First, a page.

LONDON – Press freedom and independence, a staple ingredient of democracy worldwide, is declining at an alarming pace, according to the 2015 World Press Freedom Index. But the transparency and vigilance that a free and independent press provides are critical not only to democracy; they also serve as powerful weapons against forces, ranging from corruption to bad business practices, that undermine economic prosperity. Simply put, without high-quality journalism, achieving better, stronger, and more robust economies is not possible.
Every day brings examples of the threats, and in some cases attacks, that the press increasingly confronts, whether from authoritarian leaders or as a result of nonviable business models. Either way, at a time when we need serious investigative journalism and intelligent analysis of economic trends and business activities more than ever, the capacity to deliver them is rapidly being eroded.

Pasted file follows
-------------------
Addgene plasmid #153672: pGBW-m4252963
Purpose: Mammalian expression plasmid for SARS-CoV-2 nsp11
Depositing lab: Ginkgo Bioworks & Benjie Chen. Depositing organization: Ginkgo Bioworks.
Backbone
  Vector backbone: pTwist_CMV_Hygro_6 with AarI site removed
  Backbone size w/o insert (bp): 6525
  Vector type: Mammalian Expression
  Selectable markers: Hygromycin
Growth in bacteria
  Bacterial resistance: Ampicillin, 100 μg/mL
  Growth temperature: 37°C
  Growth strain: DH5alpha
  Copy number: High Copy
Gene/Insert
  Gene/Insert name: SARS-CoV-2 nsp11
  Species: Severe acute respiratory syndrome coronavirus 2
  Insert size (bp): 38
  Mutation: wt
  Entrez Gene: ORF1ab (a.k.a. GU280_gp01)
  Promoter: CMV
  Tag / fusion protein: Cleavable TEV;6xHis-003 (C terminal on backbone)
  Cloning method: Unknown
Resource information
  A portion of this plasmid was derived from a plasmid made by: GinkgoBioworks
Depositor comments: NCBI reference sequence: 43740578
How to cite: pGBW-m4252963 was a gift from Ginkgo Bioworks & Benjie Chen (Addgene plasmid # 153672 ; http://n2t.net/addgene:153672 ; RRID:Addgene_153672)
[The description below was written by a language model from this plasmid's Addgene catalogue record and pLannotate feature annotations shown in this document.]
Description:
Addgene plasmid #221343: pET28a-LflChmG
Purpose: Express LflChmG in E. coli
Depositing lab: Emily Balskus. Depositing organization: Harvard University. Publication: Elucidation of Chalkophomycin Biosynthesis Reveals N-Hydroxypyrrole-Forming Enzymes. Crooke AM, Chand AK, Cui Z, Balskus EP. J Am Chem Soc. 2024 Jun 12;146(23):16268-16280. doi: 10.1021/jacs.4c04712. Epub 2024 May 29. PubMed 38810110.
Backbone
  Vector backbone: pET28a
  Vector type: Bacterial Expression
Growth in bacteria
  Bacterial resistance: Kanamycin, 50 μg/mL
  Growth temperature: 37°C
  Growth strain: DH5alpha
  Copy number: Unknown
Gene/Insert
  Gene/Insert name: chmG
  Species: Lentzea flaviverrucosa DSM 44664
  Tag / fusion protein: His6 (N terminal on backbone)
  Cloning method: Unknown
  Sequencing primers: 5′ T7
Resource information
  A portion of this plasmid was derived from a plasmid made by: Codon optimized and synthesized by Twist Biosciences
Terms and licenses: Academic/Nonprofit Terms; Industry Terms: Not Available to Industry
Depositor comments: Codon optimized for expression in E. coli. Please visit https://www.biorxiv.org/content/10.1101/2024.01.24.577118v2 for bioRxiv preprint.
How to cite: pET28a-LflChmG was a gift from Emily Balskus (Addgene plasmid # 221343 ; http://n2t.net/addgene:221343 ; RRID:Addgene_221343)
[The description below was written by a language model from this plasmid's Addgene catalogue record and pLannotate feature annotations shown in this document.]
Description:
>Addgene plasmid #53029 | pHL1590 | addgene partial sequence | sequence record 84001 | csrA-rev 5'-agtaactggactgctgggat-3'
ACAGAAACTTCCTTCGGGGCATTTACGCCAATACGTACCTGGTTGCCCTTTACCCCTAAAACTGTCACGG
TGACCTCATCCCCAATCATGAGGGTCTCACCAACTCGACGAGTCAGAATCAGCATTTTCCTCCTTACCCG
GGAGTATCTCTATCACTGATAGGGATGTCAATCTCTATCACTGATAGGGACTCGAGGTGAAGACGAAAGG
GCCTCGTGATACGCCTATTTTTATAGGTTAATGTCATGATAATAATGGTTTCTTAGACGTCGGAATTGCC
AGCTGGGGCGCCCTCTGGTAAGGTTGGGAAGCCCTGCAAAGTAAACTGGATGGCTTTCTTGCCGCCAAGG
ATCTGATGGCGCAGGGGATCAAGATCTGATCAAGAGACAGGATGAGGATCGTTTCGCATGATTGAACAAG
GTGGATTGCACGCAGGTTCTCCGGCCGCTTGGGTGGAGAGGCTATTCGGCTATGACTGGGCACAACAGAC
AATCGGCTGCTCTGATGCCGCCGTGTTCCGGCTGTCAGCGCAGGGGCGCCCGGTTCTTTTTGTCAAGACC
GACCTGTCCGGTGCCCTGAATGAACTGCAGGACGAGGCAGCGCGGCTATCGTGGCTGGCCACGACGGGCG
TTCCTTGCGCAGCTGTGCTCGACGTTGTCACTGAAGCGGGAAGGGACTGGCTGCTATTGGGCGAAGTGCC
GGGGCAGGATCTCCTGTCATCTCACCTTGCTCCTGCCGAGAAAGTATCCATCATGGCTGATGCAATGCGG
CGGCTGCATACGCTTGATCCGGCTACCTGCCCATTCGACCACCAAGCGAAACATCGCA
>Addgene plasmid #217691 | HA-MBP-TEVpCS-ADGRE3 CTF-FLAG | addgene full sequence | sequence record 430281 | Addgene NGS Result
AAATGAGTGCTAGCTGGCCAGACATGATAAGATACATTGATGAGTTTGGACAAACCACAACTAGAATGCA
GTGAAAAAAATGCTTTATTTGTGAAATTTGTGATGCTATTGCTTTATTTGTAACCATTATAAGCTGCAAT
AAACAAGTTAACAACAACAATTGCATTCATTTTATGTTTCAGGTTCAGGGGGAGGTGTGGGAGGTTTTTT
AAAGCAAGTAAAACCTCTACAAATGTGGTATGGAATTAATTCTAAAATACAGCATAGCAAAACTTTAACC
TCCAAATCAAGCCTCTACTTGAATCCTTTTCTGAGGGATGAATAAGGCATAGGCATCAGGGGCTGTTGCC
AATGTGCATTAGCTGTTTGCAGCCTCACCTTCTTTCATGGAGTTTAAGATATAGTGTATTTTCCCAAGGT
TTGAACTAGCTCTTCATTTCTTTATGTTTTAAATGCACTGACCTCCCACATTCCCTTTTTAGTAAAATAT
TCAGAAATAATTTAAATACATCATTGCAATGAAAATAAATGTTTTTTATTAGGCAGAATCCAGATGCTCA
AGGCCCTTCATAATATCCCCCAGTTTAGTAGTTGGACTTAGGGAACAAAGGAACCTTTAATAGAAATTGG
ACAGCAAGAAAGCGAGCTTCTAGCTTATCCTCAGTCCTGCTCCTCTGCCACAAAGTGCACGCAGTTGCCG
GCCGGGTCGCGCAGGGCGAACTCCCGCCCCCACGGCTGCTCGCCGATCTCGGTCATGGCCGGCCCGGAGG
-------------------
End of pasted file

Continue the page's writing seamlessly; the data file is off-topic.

One problem is that, with print advertising in terminal decline, media companies are finding it harder to subsidize the long-term research that in-depth reporting typically requires. Yet, by identifying and bringing to the fore issues that may influence political agendas and public life for years to come, the impact of such reporting can be enormous.
Consider Reuters’ 2012 investigation – requiring months of meticulous research – into Starbucks’ tax-avoidance scheme. The journalist Tom Bergin analyzed years of complex documentation to discover, expose, and explain the ins and outs of how the company was circumventing local taxation in the countries where it operates. His investigation triggered an avalanche that continues to reverberate around the world today, as many other multinational companies come under scrutiny. And research like that does not come cheap.